Edmonton And Mosquito Control

Sept. 20, 2011, 11:01 a.m.

Best chemical for mosquito control isn’t being made anymore and alternatives are less effective

The looming disappearance of Edmonton’s main anti-mosquito chemical could make the swatting season worse in the future, a city expert says.

JIM GATHANY, AFP/GETTY IMAGES, FILE City council is searching for the best way to control the mosquito population now that an effective chemical isn’t available.

The best product for mosquito control is Dursban, but the manufacturer has stopped making the product and it won’t be available in Canada after 2014, biological sciences technician Mike Jenkins said Monday.

The current substitute requires more applications under stricter weather conditions, he said.

“Without having the Dursban, we’re going to have a less-effective (control) program. We have a narrower window of opportunity to treat the larvae,” he said, adding the city could have to scrap spring spraying if it isn’t effective.

“Potentially, it could have a very large impact on the number of mosquitoes, not only the number we see biting in the spring, but going into the summer (as they reproduce).”

This year’s heavy snow and rainy spring led to mosquito numbers that haven’t been seen for decades.

If these conditions continue, there could only be enough Dursban left in the city’s stockpile for one more year, although Jenkins said the product will be saved for times when it’s most needed.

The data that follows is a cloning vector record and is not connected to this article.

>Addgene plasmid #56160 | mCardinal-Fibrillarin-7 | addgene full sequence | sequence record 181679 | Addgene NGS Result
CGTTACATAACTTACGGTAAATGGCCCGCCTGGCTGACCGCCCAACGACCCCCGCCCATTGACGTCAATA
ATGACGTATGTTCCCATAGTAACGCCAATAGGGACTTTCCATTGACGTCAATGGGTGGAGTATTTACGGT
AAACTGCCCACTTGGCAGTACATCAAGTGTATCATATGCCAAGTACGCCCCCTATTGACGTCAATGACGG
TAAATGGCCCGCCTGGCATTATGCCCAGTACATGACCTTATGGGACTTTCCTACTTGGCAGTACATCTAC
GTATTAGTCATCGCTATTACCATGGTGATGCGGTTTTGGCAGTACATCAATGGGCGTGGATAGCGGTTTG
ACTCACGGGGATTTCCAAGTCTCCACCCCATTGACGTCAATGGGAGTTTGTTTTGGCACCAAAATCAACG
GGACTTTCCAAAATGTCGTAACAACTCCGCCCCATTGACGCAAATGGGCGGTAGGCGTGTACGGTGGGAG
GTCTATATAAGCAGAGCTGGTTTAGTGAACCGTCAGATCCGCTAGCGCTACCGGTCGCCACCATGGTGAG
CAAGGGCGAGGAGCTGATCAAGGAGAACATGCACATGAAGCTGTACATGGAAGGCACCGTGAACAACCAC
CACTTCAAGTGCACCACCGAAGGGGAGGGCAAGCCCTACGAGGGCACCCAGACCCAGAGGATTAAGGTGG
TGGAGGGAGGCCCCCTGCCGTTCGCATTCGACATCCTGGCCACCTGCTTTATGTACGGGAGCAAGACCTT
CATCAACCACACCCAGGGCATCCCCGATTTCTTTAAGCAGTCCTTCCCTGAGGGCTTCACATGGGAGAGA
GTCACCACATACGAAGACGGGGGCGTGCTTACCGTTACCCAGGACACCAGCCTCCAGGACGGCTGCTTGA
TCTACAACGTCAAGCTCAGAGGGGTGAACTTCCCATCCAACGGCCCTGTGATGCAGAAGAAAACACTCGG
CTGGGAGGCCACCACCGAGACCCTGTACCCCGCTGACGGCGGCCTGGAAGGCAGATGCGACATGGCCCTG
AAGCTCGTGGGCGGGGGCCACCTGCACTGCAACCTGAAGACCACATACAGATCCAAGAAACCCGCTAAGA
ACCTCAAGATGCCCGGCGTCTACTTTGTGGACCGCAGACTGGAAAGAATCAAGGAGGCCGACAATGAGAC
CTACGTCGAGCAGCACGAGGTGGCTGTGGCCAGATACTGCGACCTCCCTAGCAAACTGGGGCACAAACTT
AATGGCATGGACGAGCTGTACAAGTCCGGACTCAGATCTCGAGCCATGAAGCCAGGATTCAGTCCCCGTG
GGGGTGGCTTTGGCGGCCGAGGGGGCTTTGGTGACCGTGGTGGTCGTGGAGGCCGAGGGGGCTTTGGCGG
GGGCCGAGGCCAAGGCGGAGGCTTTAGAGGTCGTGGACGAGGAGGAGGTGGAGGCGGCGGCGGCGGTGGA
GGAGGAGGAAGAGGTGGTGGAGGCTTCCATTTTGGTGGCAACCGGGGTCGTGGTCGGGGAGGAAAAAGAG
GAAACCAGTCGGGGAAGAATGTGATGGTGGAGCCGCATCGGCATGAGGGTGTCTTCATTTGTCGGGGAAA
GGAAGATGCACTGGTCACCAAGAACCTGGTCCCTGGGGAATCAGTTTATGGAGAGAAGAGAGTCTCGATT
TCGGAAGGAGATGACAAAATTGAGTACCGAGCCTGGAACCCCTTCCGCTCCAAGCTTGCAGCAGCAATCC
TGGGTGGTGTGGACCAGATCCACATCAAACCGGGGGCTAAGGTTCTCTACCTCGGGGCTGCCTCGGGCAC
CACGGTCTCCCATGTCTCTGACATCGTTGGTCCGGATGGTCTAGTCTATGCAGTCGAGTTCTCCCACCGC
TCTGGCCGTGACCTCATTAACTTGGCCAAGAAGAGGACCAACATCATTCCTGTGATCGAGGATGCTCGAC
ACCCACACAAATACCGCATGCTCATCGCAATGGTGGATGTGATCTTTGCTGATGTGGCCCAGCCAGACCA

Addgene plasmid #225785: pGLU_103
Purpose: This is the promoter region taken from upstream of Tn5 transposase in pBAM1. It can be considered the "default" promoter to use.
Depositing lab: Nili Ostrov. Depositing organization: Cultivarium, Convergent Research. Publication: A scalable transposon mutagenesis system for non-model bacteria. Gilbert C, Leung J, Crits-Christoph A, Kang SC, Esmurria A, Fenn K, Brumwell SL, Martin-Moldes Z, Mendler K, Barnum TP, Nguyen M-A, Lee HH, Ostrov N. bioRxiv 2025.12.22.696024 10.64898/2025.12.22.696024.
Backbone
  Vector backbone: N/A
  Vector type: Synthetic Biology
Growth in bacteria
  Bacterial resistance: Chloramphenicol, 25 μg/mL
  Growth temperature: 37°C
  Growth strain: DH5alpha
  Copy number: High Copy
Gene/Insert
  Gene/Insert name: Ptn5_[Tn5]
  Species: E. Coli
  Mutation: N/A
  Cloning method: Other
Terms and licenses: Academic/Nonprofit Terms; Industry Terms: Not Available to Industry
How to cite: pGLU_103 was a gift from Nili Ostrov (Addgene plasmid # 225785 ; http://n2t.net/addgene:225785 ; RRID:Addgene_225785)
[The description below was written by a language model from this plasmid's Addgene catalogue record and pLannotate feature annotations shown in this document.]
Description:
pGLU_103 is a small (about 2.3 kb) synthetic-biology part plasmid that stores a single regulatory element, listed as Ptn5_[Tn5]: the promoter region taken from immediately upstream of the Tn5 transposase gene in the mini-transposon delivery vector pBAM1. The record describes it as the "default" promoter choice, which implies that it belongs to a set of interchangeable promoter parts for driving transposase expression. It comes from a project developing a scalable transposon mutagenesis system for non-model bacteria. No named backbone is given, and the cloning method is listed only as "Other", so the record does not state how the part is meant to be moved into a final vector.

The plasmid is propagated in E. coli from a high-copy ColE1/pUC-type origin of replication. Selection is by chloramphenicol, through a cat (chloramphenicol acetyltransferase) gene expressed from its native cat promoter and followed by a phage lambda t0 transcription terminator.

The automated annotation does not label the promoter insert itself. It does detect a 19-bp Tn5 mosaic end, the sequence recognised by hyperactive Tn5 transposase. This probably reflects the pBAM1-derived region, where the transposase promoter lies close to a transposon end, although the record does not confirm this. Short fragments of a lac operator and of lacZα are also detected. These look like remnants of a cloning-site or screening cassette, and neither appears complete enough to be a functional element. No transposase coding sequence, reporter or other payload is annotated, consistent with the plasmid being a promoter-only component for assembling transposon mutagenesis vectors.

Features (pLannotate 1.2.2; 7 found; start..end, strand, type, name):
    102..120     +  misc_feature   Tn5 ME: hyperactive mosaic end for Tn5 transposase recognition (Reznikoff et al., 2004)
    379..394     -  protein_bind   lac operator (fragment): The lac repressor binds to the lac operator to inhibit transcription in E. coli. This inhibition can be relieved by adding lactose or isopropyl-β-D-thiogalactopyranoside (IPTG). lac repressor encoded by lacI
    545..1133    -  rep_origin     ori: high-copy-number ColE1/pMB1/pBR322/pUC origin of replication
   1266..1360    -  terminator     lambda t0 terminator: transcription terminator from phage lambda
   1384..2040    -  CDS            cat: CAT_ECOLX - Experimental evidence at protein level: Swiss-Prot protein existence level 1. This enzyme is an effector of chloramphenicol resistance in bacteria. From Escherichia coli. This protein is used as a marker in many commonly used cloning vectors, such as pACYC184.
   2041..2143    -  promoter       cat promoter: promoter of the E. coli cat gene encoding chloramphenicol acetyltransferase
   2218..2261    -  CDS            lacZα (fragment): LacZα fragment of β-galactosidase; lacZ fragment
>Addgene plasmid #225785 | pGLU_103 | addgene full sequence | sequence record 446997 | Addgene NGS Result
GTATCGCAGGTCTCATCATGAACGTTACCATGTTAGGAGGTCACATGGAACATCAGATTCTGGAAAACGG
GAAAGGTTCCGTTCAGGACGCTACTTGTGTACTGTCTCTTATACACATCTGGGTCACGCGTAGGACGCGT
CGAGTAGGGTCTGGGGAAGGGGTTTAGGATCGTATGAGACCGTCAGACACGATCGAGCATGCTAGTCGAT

“If we get some dry years, it could last a long time. If we get wet years like last year, it may go sooner,” he said.

“The alternatives are not very effective at cold temperatures, so they’re not as effective used in the spring.”

Although Winnipeg — the only other North American city using Dursban — has looked at switching to other products, officials there decided they needed it, Jenkins said.

Parks branch manager Lyall Brenneis said the other product used in Edmonton, Vectobac, sinks to the bottom of watery ditches and gullies in a day, while Dursban stays active at least two weeks.

The need for repeated applications and other factors will make relying on alternatives more expensive, he said.

“If we go to a product line where we have to spray with Vectobac repeatedly … we will have to assess whether there’s merit in trying to run a spring campaign.”

That could mean far more mosquitoes in Edmonton: traps in surrounding municipalities that don’t spray catch on average five times more of the pests than inside the control area, which stretches outside city boundaries.

However, staff is looking for different products that might do a better job, Brenneis said.

Council’s community services committee asked staff to prepare a cost estimate for boosting the amount of helicopter spraying by up to 60 per cent in 2012. That proposal will be discussed during this fall’s city budget debate.